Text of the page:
Here is a link to a January 11 article in the Medfield Press covering the January Planning Board meeting. An earlier article is not available online anymore, so I took the liberty of placing it here in full length.

Neighbors oppose Morse Drive cut-through

By Brandon Todesca/ Correspondent
Thursday, November 2, 2006

Further development of the Woodcliff Estates was the topic of discussion at Monday night’s Planning Board meeting. Developers brought the final piece of the master plan to the table. The final piece of the Woodcliff Estates project would involve either an 812-foot long cul-de-sac or a road that cuts through to Morse Drive.

A crowd of approximately 25 people gathered to express their opposition to the cut-through to Morse Drive. “From past hearings we understand there’s an extreme opposition to a cut-through,” said Planning Board member Wright Dickinson.

“We’d prefer to make it a cul-de-sac,” said Scott Colwell, of Colwell Homes. However, a number of problems with that plan exist. Currently, the normal length of a cul-de-sac is limited at 500 feet, while this project aims to be 812 feet. In order to make a longer cul-de-sac, the developers must apply for waivers. If waivers are not granted, the developers are not interested in building a 500-foot project, since it would hold fewer than 10 houses, the planned amount for the project. In that case, they would change their plans to a cut-through with Morse Drive.

“I think the board would like to see something consistent with what we’ve been approving in the past,” said Dickinson. While the Board would like to do what is in the best interest of the citizens, Dickinson explained, “all we’re trying to do is abide by the subdivision bylaws that are not in front of us.” This does not mean that a waiver is out of the question, she said.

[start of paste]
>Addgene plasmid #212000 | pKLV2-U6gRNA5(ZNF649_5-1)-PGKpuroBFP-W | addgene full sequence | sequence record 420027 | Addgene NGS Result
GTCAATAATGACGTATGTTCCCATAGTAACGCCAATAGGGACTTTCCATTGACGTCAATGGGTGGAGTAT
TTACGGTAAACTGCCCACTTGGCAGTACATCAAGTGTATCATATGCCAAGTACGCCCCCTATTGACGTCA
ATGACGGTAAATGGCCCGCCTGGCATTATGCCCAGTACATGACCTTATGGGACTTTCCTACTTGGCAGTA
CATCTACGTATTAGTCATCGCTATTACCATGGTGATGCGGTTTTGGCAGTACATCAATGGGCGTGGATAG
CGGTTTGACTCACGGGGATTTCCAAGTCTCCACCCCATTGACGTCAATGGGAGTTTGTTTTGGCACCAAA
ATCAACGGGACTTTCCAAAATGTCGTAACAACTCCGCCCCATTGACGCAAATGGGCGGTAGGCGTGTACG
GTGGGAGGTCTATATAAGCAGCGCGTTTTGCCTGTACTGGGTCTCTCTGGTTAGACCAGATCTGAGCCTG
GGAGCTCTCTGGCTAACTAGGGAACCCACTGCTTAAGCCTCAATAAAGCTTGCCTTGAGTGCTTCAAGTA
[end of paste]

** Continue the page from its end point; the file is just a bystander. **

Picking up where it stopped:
The Planning Board is waiting to hear the input of the fire and police departments on the matter of a cut-through versus a cul-de-sac. Representatives from neither department were present at the meeting.

Their absence annoyed a number of members of the public. Jack Sylvia, a neighbor to the project, said he was angered that, “they don’t even show up,”

Regardless, Dickinson noted, “I still have to consider their opinion.”

In the cul-de-sac proposition, there is a proposed break-through gate at the end of Erik Road. The path, which would be only used by emergency vehicles, would connect to a trail through the woods and finally to the project.

The footpath would be changed to encircle the entire development. The path through the woods would be partially relocated.

If the project were to result in a cul-de-sac, it would support the land for ten houses, plus areas for drainage. The water that would collect in the basin at the mouth of the cul-de-sac would then drain into an existing detention basin.

In order to support additional houses, the developers would be required to extend the size of the retention basin by an additional 60 feet. A question was raised over whether not this would be necessary.

Colwell and others pointed out that the basin is usually dry. Dickinson explained that the project is still in its information gathering stages, “We do have a lot of fact finding to do.” The largest question over whether or not the road will become a cut-through is the largest puzzle. Safety is a concern on two fronts. The first is that the road will draw a large amount of traffic and would be dangerous for the children living on the road as well as neighboring streets. The foil is whether emergency vehicles would be able to get to the development in a timely manner.”

The next meeting to discuss the future of the project will be held on Nov. 27. When asked if any other streets in the project were in planning, Colwell said, “this is it.”